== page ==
Pipe breaks modelled
Modelling suggests a cost-effective and practical method can be used to protect underground pipelines.
Australia’s 50,000 km pipeline network has a critical role in transporting water, gas and oil products, and transferring sewage to treatment plants.
Researchers at the University of Technology Sydney (UTS) have developed an advanced three-dimensional computer model to assess the mechanical performance of a pipeline protected by proposed polymer blocks under a strike-slip (horizontal) fault rupture.
While Australia is a relatively stable continental region with low to moderate magnitude earthquakes expected, there are numerous active fault lines such as the Darling fault, extending over 1000 km in the west where most oil products - including 71 per cent of crude oil and condensate - are produced.
Polymeric geofoam blocks - essentially giant blocks of polystyrene - are often used to provide a lightweight void fill below a highway, bridge approach, embankment or parking lot.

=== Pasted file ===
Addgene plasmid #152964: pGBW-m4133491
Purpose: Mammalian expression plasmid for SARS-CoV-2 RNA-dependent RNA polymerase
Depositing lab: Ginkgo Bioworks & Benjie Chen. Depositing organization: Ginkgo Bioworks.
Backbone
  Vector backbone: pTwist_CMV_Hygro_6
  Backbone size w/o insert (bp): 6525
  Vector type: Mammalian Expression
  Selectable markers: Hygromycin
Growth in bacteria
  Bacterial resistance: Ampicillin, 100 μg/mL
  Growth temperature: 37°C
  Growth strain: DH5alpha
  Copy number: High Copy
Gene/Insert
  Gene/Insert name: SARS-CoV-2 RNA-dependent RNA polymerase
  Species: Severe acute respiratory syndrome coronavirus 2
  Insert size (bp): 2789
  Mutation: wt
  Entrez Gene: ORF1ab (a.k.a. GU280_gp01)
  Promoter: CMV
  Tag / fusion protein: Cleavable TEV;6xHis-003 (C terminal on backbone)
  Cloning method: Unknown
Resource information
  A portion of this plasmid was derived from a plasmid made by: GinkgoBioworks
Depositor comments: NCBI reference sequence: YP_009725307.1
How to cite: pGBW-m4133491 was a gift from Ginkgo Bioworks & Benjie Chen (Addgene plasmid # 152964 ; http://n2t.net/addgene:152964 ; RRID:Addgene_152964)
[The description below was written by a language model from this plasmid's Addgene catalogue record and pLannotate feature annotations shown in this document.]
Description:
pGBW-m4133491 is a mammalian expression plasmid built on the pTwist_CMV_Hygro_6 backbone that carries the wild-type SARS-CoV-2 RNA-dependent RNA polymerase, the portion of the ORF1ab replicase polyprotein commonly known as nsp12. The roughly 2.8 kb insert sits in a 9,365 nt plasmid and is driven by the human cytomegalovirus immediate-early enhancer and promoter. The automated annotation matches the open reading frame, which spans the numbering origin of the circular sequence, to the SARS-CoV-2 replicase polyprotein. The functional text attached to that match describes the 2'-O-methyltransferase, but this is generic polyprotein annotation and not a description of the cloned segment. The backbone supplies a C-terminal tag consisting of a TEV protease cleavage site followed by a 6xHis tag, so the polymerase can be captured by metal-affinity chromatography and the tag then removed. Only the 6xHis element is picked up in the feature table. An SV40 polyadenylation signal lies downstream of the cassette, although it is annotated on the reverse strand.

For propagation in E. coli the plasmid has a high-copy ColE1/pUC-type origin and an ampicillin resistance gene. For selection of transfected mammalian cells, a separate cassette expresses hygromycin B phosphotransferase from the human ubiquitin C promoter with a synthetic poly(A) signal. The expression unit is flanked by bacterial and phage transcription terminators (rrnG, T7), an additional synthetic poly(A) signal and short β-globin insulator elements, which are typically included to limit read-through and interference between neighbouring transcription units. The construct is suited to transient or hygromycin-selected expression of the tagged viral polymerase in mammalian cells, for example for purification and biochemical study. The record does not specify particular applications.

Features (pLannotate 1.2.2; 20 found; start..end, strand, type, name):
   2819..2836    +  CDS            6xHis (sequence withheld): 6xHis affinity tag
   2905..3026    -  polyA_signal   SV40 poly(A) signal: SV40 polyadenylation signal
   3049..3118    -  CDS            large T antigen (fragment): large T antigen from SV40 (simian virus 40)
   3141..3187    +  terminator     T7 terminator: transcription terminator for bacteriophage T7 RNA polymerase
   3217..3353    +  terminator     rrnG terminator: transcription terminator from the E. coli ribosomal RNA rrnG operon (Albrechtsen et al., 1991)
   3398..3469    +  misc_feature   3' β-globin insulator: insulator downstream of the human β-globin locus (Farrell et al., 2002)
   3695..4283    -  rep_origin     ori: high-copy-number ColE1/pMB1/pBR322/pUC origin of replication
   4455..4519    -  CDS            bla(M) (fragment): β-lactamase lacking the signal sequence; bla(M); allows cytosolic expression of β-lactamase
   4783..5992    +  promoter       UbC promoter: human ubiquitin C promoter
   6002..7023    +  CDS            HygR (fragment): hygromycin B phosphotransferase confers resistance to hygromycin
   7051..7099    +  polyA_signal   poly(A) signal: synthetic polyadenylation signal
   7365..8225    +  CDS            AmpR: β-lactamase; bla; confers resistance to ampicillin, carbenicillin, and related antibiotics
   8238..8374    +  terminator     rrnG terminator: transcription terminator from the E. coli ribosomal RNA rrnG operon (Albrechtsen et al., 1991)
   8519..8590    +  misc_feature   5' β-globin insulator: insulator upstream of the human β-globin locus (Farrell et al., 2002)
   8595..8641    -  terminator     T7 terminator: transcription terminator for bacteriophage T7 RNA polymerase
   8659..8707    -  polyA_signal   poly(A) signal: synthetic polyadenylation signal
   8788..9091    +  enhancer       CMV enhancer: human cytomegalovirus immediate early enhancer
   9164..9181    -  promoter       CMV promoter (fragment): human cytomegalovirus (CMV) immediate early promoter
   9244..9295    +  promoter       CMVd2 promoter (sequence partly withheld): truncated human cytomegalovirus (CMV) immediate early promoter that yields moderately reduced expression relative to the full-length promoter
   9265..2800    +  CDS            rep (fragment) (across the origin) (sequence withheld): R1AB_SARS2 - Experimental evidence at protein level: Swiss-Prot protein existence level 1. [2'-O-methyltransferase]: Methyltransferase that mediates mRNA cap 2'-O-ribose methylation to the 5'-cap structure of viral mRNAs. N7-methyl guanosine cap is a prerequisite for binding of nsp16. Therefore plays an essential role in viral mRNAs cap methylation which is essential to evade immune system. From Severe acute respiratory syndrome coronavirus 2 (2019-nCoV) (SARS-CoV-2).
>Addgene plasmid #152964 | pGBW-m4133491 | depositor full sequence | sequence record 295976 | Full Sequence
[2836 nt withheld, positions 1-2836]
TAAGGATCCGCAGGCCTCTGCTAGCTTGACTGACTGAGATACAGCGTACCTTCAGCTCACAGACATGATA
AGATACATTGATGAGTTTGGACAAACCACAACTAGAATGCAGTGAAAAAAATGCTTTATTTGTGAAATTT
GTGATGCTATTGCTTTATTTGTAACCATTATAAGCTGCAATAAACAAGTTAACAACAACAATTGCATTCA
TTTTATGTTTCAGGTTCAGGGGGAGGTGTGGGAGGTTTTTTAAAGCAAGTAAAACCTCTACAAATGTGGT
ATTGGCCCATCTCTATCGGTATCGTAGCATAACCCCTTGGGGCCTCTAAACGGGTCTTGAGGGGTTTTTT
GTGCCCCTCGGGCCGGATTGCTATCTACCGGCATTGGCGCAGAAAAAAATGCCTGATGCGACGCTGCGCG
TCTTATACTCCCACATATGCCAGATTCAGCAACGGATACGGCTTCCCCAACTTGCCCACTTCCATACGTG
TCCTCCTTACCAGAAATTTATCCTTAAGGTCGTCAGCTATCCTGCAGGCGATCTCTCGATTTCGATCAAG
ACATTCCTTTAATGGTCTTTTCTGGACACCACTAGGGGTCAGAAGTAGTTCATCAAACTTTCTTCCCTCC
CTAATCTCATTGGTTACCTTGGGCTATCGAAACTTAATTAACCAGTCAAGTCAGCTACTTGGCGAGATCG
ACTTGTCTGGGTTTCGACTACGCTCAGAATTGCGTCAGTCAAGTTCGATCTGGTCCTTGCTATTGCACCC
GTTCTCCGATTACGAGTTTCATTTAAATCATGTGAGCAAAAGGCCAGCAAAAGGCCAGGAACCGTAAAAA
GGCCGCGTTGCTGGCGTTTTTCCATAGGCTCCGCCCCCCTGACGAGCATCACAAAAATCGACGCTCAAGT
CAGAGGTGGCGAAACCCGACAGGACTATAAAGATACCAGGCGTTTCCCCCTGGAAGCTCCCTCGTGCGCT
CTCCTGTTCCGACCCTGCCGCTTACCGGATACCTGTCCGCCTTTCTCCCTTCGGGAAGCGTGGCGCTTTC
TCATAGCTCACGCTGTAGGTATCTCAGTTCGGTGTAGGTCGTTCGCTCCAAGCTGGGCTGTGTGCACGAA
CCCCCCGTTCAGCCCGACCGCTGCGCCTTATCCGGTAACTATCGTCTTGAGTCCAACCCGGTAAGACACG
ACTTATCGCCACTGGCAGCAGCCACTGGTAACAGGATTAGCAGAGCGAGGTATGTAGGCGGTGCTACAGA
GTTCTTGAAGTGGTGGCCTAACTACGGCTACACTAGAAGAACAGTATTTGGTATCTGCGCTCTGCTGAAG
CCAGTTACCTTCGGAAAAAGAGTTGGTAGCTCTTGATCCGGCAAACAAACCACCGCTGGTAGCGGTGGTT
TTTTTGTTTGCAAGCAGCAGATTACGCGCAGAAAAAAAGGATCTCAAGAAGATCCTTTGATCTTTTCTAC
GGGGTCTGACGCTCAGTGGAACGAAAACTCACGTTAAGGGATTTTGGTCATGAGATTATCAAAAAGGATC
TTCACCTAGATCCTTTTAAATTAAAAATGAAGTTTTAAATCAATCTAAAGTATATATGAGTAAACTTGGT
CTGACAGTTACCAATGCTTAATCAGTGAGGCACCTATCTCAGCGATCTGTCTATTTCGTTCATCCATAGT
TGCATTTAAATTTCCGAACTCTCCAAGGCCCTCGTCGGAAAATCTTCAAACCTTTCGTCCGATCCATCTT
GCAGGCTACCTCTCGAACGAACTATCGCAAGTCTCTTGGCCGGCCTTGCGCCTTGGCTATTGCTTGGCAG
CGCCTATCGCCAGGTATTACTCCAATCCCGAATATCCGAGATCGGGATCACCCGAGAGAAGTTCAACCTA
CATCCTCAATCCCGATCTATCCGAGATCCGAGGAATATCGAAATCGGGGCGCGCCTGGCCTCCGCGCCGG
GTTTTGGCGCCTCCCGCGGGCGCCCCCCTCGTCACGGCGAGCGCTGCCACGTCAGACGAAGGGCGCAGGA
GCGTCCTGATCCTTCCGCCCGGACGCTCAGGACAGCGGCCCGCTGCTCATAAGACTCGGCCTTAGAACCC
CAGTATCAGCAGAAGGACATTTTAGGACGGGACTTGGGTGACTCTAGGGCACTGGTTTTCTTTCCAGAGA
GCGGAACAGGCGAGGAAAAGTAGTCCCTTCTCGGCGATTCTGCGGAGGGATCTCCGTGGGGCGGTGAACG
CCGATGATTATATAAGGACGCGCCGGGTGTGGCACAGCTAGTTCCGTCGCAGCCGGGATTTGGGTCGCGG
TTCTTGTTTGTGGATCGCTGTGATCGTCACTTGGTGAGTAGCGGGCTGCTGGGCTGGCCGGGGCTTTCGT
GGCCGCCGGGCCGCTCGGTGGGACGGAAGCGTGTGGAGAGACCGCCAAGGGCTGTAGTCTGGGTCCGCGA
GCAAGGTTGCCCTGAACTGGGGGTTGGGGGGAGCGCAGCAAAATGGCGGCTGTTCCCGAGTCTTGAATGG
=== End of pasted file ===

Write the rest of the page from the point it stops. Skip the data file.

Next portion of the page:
According to the study, they may also be the best solution for protecting pipelines.
“Polymeric geofoam blocks as an inexpensive and light material can offer a safer and cost-effective solution to the challenges faced by Australia engineers passing pipelines through fault lines, increasing Australian competitiveness in international market as well as safety and reliability,” said Dr Fatahi.
His findings show pipes protected with geofoam blocks have a superior performance and remain operational under different strike-slip fault rupture scenarios, while the conventional buried pipelines suffer catastrophic damage.
This proposed solution can save lives and reduce the potential environmental disaster due to content leakage.
“We can see how conventional pipelines buried in soil could be severely damaged under a strike-slip fault rupture due to excessive longitudinal compressive and tensile strains in the pipeline, or how the pipe section could be flattened due to bending of the pipeline,” he said.